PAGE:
Emotional Intelligence and Artificial Intelligence

Jack Ma, co-founder and former executive chair of Alibaba Group, the Chinese multinational conglomerate, famously said “No matter how smart you are, if you never know how to work with people, you will never be successful”.

Emotional Intelligence (EI) “Involves the ability to perceive, understand, utilise and regulate emotions”[1].  Using the Genos International© model, competencies in emotional intelligence include: Self-Awareness; Awareness of Others; Authenticity; Emotional Reasoning; Self-Management; and Positive Influence.

Emotional intelligence has been a core concept of leadership for many years, but today it is becoming a critical skill for employees at all levels. With the developments and enhancements in automation and Artificial Intelligence (AI) presenting new opportunities and efficiencies, there is a mixture of excitement and apprehension among workers. “This could improve my life and make it easier”, often followed by “What is going to happen to my job?” The one thing that robots will never be able to replace is our unique human cognitive capabilities, the “human” side of people, our emotions. This has been corroborated recently by The Harvard Business Review who concur that now, more than ever, we need to develop new emotional skills to differentiate ourselves.

Understanding the emotional intelligence levels and improving emotional intelligence in the workplace can have substantial, measurable benefits, such as better collaboration among employees and a happier work environment. When professionals improve emotional intelligence, they enhance their impact, influence and resilience and the company benefits from increased productivity, profitability and customer loyalty.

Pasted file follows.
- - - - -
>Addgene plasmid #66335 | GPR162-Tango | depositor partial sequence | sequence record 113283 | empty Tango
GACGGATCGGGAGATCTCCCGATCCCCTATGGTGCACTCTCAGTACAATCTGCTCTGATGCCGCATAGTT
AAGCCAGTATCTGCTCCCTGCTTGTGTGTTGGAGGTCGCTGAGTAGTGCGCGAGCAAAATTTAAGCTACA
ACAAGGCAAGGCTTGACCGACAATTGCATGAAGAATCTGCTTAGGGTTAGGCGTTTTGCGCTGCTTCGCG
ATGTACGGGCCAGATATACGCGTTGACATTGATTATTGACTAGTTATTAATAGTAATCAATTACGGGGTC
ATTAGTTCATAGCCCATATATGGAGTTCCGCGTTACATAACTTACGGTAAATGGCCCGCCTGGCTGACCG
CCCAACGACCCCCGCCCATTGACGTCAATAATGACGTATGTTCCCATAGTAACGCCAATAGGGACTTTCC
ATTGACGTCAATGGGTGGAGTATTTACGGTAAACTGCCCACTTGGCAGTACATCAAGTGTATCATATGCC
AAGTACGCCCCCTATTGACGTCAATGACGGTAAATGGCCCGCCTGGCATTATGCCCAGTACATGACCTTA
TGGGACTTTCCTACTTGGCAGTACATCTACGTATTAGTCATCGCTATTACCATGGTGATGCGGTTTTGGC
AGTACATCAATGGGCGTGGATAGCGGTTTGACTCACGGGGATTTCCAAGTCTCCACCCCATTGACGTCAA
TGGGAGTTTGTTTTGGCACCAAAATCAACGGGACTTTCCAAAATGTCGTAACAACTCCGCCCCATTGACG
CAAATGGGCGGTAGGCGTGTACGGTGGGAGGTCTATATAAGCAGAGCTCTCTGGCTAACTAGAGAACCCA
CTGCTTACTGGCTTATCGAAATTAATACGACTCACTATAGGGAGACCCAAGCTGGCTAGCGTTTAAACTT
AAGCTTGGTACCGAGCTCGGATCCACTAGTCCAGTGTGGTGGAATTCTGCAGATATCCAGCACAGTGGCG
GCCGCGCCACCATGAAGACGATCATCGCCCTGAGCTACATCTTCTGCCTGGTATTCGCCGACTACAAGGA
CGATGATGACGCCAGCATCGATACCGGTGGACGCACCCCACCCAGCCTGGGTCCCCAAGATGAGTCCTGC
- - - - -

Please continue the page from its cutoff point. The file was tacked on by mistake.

According to a 2019 study by Capgemini, organisations can achieve returns up to four times higher by investing in EI skills.

The study indicates that emotional intelligence is the essential skillset for the age of AI. The study shows that emotional intelligence offers significant benefits to the organisation and the workforce as follows:

[1] Peter Salovey and Jack Mayer

When we look at leaders in some of the most successful companies, it’s clear that they demonstrate high levels of all of the key components of emotional intelligence. However, in their report, Capgemini conclude that every job level will benefit from an increased emotional intelligence quotient. In summary, EI will become a “must have” skill for all employees over the next 1-3 years. The demand for EI skills in employees will be up to six times greater than the current levels across countries and sectors.

Despite recognising that EI is an essential for all employees, fewer than one in five organisations train non-supervisory employees on emotional intelligence.  

With globalization, emotional intelligence is more significant than ever when teams are cross-cultural and dispersed, increasing the complexity of interactions of emotions and how they are expressed.

We are all emotionally intelligent and capable of demonstrating emotionally intelligent behaviours, but need to take more time to understand how we are showing up to those around us and take steps to improve our emotional intelligence. As with anything, it takes practice but even small steps can make a big difference.

The Capgemini research has shown how important it is to build emotional intelligence in organisations today. It is essential that companies embed it into their various people practices and take both bottom up, and top down approaches to build a high EI workforce. While EI training has traditionally been focused on senior leaders, organisations must now focus on making EI training accessible to all employees at all levels.